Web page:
The Second Law of Thermodynamics states that the total entropy in a closed system must increase. The Earth by itself isn't a closed system; the Sun provides it with energy by increasing its own entropy by huge amounts via fusion reactions. That means that entropy in another part of the system can decrease without breaking the Second Law.
I've explained it more thoroughly here, but just think about it for a second. If order and complexity could never increase anywhere, you couldn't build anything, arrange anything or form a coherent thought. There must be a way.
It's unlikely that what exploded in the Big Bang was a total void. It was the entire current universe squashed into one tiny dot. We don't know how it got there; maybe it came from another universe, maybe something compressed the universe into a dot, or maybe it really did pop out of "nothing". That last one isn't quite as silly as it sounds, because some quantum theories actually do allow for it by positing that "nothing" is really a sort of quantum foam of potentiality.
We don't really know that the Big Bang was what created everything; we're just mostly sure that everything there is was in the Big Bang. It might have all existed forever, and just spent a bit of time squashed into the dot.
Thinking of the Big Bang as an explosion is a bit too simple. An explosion destroys things around it; since everything was in the Bang itself, there was nothing around it to destroy. Once all the debris was floating free, gravity brought some of it back together to form rocks and stars. Stars create vast amounts of entropy, so any rock receiving energy from a star is part of its closed system and a certain amount of order and complexity is free to emerge there. This is how microbes were able to come about (though it's not exactly how they came about; that's a bit more complicated).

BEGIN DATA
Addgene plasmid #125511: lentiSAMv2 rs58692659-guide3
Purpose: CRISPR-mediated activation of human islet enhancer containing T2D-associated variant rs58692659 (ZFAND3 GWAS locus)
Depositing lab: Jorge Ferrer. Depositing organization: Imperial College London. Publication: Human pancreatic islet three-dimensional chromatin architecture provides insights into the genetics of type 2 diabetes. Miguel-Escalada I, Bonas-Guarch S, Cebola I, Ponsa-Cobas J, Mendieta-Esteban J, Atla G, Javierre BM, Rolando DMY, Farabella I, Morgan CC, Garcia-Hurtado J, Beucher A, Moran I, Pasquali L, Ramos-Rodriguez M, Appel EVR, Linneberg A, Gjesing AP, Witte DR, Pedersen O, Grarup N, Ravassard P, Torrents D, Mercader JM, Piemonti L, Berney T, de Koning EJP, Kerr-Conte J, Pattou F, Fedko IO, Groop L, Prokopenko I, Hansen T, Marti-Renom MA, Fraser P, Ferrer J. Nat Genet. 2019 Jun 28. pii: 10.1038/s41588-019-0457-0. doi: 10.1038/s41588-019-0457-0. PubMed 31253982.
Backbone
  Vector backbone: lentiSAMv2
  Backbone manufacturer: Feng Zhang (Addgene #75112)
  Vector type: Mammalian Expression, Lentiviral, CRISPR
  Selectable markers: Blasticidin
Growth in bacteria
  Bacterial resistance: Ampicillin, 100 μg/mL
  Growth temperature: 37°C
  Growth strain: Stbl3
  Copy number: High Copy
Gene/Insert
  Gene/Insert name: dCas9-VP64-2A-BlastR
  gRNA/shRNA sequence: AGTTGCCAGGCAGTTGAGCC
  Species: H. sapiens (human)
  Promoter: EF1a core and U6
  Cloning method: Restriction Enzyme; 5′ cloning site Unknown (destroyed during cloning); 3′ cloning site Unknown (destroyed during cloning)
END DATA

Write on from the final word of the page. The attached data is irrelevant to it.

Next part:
Plants actually evolved from seagoing creatures. Once the oceans were teeming with ultra-primitive life, masses of it was bound to wash up on the shores of Pangaea (the single pre-drift continent). Most of that organic matter would have died, but a tiny fraction of organisms would have been able to use their existing abilities to sink safely into the sand or soil, and stick one piece up to get some sunlight. It was natural selection in all its glory; if you throw enough different kinds of crap at the wall, something is bound to stick.
Go ahead and reply with your objections if something still doesn't seem feasible. Don't worry about ticking us off. That's what we're here for.